New on-leash rule ‘confusing and expensive’

Members of Rodney Dog Friends take a walk on Manly Beach after successfully lobbying Council to keep the existing times when dogs are allowed on beaches and public parks.

A dog lobby group says that an expensive and confusing change to signs has taken the shine off Auckland Council’s decision to keep the existing times when dogs are allowed on beaches and public parks.

Hibiscus Coast dog owners breathed a sigh of relief after the 10am-5pm seasonal restriction was retained by unanimous vote in Council on July 25. The season when these restrictions apply was also reduced, by one month (December 1-March 1).

However,  members of lobby group Rodney Dog Friends, and local councillors, believe a change to the off-leash rule is not only expensive but confusing for dog owners and the public.

Previously, around 80 percent of Auckland had a default position where dogs could be off-leash and only had to be on-leash where it was signposted. Council’s decision on July 25 reversed this, so unless there are signs to the contrary, the default position is that dogs must now be on a leash.

Feedback to Hibiscus Matters indicates that many non-dog owners prefer this, saying they would like to see more dogs on leashes, particularly in public areas.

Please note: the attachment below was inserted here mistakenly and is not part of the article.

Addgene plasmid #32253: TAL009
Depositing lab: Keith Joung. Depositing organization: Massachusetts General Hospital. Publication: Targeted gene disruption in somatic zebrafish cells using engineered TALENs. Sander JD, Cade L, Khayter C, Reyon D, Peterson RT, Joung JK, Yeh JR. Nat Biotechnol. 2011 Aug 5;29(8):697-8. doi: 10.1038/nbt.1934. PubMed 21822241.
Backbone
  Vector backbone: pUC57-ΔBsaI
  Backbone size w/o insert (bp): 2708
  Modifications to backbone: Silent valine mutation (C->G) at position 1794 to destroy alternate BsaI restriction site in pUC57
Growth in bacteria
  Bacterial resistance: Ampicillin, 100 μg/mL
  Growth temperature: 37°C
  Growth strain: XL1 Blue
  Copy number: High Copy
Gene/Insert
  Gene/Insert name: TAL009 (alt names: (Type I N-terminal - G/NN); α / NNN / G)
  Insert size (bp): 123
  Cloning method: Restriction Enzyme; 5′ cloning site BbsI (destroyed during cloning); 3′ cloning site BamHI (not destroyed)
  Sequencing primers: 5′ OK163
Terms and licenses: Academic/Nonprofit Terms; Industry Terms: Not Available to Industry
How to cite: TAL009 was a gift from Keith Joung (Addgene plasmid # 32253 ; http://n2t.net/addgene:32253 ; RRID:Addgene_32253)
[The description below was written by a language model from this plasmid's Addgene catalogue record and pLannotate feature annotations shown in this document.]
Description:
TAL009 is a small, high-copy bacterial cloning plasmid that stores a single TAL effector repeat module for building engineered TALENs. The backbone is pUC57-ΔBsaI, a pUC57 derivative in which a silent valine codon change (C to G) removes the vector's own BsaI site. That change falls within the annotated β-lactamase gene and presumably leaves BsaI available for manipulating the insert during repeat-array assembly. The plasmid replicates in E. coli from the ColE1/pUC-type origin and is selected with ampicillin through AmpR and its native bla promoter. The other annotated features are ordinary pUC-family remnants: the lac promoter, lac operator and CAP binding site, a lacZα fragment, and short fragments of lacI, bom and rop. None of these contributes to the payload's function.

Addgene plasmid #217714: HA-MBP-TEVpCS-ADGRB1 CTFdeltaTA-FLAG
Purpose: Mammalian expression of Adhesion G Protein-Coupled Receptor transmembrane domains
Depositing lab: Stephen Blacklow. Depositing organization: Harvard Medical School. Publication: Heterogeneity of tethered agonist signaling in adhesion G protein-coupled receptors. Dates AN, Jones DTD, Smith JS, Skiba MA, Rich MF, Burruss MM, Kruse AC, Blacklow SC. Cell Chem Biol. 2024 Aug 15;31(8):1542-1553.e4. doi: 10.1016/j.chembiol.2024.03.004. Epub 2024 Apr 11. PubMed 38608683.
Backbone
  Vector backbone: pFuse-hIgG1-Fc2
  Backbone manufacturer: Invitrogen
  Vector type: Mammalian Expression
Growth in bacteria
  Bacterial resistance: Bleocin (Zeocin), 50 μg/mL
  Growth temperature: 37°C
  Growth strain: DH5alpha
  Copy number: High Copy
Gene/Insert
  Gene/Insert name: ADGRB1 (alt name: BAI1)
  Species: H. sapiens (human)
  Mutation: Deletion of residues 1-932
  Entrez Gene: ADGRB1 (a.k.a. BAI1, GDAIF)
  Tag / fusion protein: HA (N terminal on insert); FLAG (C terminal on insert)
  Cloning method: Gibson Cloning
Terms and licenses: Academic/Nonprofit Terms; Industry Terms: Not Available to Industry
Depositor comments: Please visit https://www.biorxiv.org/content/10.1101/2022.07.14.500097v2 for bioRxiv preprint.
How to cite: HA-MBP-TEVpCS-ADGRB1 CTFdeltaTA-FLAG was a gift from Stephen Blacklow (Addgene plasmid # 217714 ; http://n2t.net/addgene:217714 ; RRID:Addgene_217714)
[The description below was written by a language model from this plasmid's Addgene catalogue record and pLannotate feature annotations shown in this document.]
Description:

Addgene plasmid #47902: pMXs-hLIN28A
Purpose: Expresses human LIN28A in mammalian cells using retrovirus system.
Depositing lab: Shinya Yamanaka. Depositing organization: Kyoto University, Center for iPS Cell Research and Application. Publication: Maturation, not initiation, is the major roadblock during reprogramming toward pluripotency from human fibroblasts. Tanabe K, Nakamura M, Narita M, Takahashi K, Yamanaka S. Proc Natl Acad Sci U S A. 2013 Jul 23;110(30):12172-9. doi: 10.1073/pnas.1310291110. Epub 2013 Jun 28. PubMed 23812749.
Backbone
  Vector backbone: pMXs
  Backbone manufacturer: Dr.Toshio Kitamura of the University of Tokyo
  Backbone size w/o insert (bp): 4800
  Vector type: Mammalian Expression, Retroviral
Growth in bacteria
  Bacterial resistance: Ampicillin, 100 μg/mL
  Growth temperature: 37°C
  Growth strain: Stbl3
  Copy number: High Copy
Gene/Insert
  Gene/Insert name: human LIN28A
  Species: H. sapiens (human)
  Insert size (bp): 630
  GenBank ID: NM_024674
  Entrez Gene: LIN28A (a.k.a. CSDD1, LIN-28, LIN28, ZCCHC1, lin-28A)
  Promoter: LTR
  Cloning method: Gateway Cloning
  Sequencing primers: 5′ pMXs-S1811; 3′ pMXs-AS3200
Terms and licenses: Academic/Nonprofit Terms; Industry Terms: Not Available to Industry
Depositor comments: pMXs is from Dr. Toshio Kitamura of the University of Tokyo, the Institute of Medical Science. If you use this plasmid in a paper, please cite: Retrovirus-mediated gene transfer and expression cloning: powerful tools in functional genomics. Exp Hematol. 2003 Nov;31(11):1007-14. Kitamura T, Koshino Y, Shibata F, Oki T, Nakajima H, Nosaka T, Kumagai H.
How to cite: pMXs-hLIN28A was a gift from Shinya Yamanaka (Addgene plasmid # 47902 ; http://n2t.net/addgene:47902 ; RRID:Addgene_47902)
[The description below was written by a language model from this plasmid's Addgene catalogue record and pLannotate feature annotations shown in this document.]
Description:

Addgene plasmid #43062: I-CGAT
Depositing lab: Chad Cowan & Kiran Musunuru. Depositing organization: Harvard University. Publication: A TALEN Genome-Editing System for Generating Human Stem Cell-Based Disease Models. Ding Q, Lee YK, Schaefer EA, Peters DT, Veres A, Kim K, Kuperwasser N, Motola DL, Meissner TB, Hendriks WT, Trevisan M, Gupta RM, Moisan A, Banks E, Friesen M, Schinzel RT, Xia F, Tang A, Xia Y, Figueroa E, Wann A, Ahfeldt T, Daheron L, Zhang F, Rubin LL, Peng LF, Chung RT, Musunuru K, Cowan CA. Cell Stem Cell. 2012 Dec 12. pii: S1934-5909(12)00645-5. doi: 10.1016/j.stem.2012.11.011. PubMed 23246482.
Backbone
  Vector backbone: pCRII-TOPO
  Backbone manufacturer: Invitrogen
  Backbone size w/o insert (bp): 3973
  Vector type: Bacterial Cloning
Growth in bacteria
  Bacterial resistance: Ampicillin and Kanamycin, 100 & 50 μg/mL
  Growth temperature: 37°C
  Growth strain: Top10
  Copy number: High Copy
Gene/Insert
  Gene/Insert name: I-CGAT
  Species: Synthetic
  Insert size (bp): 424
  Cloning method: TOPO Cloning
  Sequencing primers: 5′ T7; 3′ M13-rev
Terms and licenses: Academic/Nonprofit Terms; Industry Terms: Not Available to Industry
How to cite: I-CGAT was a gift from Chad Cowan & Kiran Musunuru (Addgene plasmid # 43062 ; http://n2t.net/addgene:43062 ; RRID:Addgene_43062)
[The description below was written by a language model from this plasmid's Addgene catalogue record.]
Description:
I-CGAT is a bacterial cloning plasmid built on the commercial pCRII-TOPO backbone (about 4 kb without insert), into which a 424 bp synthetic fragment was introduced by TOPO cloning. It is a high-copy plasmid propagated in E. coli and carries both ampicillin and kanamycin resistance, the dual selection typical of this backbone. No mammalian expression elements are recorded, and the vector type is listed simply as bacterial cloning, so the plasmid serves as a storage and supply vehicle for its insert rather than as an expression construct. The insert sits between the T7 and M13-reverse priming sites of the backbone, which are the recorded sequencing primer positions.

At the same time, the additional cost of hundreds of new signs, expected to be around $1 million, has gone down badly with the general public and dog owners alike.

In the Hibiscus & Bays Local Board area, there are only around a dozen parks that are on leash at all times, including Te Ara Tahuna/Orewa Estuary walk and cycleway. By contrast there are well over 200 that are off-leash. The new rule means that all those off-leash areas will need new signs.

It also means that any new parks created in developing subdivisions will be on-leash by default and changing that will require a time consuming and potentially expensive consultation process through the local board.

Rodney Dog Friends spokesperson Jill Parsons says most people expect signs to tell them when something is not allowed, or restricted.

“The change is likely to cause a lot of confusion,” she says. “If dog owners don’t see an on-leash sign, they may wrongly assume that off-leash is ok,” she says. “Getting it wrong could mean they get pulled up by animal control as well as causing confusion for the public.”